100 crore question

Published: Oct 16, 2012, 10:28 IST | Jaideep Vaidya

Players, officials sceptical about WIFA's multi-crore project to revamp football culture in state

The Western India Football Association’s (WIFA) recently announced venture with a local sports management company, Sporting Ace Pvt Ltd, that will see an influx of at least Rs 100 crores into Maharashtra football, is being viewed through a sceptical lens by players and officials alike.

At a press conference last week, WIFA detailed its plans to revamp the state’s footballing culture. Among other initiatives, (i) there is a plan to conduct Asia’s biggest talent hunt in Maharashtra, (ii) to revive the 122-year-old Rovers Cup, and (iii) to conduct intensive coaching and referee-development programmes besides investing into district football associations.

Action during a Nadkarni Cup match between Western Railway (yellow) and Indian Navy (white) at the RCF Sports Complex, Chembur recently.

Erstwhile president of the Mumbai District Football Association (MDFA), Austin Coutinho (57) appreciated WIFA’s “ambitious” plan but called for caution nevertheless.

 “It is a very ambitious project. If it succeeds, there’s nothing like it. The only thing that was missing in football here was money. Now they’ve got 100 crore, but that also makes them accountable to a lot of people. You may have a lot of plans on paper, but in implementing them lies the real challenge,” said Coutinho, who previously coach and managed the Rashtriya Chemicals and Fertilisers football side.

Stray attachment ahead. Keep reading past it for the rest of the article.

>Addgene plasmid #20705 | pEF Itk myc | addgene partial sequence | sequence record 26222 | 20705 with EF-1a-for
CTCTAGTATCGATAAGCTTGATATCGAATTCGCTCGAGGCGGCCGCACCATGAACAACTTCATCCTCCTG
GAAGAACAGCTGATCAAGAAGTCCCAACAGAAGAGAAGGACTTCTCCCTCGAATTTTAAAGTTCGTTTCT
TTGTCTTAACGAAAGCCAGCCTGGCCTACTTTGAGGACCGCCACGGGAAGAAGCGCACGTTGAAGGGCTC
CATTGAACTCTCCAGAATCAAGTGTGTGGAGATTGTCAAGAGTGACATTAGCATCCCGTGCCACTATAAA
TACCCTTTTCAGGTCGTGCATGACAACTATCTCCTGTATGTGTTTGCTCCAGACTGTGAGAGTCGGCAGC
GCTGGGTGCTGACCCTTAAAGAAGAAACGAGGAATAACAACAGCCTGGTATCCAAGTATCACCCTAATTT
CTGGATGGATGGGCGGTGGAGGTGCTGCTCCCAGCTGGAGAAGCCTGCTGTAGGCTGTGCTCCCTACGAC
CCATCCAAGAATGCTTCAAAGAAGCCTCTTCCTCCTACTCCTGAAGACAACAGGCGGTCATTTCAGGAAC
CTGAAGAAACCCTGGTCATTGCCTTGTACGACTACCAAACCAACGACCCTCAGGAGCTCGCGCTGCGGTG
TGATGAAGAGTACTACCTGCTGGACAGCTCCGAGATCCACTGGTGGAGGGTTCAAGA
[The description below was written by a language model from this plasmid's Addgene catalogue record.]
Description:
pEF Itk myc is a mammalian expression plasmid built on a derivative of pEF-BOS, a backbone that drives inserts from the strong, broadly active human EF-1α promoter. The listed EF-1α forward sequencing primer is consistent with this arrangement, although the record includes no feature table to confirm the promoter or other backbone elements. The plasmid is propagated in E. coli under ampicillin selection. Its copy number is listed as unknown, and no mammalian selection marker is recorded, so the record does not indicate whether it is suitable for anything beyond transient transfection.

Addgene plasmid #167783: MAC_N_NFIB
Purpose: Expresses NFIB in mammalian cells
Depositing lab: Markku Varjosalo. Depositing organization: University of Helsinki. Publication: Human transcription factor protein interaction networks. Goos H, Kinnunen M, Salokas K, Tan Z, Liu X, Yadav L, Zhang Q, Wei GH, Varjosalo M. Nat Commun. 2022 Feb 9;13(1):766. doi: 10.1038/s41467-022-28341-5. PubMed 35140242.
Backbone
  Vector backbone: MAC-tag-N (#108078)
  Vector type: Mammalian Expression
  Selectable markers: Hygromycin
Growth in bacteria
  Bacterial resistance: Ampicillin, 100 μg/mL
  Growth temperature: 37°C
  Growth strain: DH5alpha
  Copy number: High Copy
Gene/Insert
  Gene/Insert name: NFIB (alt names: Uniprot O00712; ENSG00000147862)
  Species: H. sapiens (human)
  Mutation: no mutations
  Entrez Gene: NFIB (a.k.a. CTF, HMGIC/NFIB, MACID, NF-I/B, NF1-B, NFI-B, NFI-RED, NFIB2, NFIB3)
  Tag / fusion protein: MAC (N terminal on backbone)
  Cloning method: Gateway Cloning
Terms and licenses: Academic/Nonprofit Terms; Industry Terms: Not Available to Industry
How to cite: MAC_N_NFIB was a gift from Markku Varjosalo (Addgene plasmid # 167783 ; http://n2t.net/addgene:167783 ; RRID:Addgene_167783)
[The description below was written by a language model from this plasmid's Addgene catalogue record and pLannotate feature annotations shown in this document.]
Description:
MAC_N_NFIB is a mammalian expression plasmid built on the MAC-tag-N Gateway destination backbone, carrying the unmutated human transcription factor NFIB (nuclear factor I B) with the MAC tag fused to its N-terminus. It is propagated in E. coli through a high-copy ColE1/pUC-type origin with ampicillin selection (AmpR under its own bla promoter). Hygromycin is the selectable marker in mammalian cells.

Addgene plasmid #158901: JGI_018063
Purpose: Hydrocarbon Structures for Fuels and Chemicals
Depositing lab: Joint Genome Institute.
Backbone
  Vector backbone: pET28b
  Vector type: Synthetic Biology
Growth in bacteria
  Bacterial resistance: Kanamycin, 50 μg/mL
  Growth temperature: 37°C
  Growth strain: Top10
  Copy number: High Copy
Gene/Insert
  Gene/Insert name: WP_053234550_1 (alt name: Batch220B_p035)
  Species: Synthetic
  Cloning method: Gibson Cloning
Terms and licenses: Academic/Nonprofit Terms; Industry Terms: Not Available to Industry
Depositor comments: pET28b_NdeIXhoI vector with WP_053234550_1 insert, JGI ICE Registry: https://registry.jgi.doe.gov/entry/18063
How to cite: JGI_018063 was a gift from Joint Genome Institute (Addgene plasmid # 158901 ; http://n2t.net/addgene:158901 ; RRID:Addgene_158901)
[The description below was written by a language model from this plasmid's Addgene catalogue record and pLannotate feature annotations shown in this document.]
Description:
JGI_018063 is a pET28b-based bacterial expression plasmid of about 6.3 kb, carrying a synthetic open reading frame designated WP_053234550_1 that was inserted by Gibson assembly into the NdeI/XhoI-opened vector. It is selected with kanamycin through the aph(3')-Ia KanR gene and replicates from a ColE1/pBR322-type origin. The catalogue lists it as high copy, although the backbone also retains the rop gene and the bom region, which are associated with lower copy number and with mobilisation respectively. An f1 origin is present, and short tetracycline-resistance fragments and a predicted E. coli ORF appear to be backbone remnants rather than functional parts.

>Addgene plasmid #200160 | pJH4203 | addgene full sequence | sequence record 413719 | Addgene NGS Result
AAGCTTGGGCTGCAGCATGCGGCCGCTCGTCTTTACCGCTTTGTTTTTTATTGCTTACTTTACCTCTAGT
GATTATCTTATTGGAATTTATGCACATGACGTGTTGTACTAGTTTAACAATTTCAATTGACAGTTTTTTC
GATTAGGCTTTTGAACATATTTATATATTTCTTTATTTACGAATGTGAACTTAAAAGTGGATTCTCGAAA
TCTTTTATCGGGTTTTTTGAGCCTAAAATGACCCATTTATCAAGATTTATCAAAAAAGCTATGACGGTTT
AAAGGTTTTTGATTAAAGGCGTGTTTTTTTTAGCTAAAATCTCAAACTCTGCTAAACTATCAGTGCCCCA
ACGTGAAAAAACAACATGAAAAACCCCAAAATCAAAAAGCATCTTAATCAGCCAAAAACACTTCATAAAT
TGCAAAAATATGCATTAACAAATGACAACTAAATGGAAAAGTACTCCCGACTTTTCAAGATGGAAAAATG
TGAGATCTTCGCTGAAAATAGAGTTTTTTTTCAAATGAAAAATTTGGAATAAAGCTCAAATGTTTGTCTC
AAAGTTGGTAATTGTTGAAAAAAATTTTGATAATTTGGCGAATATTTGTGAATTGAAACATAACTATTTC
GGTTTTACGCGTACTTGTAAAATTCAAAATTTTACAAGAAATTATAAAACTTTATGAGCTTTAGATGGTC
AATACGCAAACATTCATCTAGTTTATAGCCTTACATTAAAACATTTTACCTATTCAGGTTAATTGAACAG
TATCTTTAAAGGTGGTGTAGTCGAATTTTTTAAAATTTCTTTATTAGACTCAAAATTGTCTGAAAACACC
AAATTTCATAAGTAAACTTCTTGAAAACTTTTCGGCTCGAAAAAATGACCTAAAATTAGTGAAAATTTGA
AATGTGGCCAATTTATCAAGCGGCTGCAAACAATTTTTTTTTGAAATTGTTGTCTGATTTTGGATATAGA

According to Coutinho, there are three things missing in Indian football — commitment, infrastructure and fan following. “Infrastructure-wise, we are absolutely zero, he says. A city like Mumbai should have at least 10 good grounds, whereas today, all three of Mumbai’s I-League clubs play at one Stadium (Cooperage). Then, we need enough top-level players and coaches. And finally, you won’t have fans, till you have a good ground and a team that is managed professionally. Pune FC is a perfect example in this regard,” explained Countinho.

Former India player Balin Singh (36) felt WIFA must invest the money in setting up professional training academies. “They (WIFA) must set up academies across the state and target the sport at the grassroot level. These academies should provide a proper system — involving good training facilities, proper diet, school and hostel facility for kids, a good ground, proper equipment, etc.”

RCF player Mohit Bhamre (26) was thrilled to hear of revival of the Rovers Cup. “I was a kid when it got scrapped (12 years ago) and never got to play in it. But this (revival) is a good sign; it shows that Mumbai football has not reached a dead end.

The Rovers Cup will be an inspiration to local players, as it is one of the city’s biggest tournaments.”

From a player’s point of view, Bhamre had a couple of suggestions for WIFA: “Firstly, there should be no involvement of politics in the sport. Then the players’ diet must improve.

The traditional wada pav after practice must be stopped. And finally, the game should be played on natural turf rather than artificial turf. Our studs often get stuck in the synthetic surface and that can be dangerous,” he said.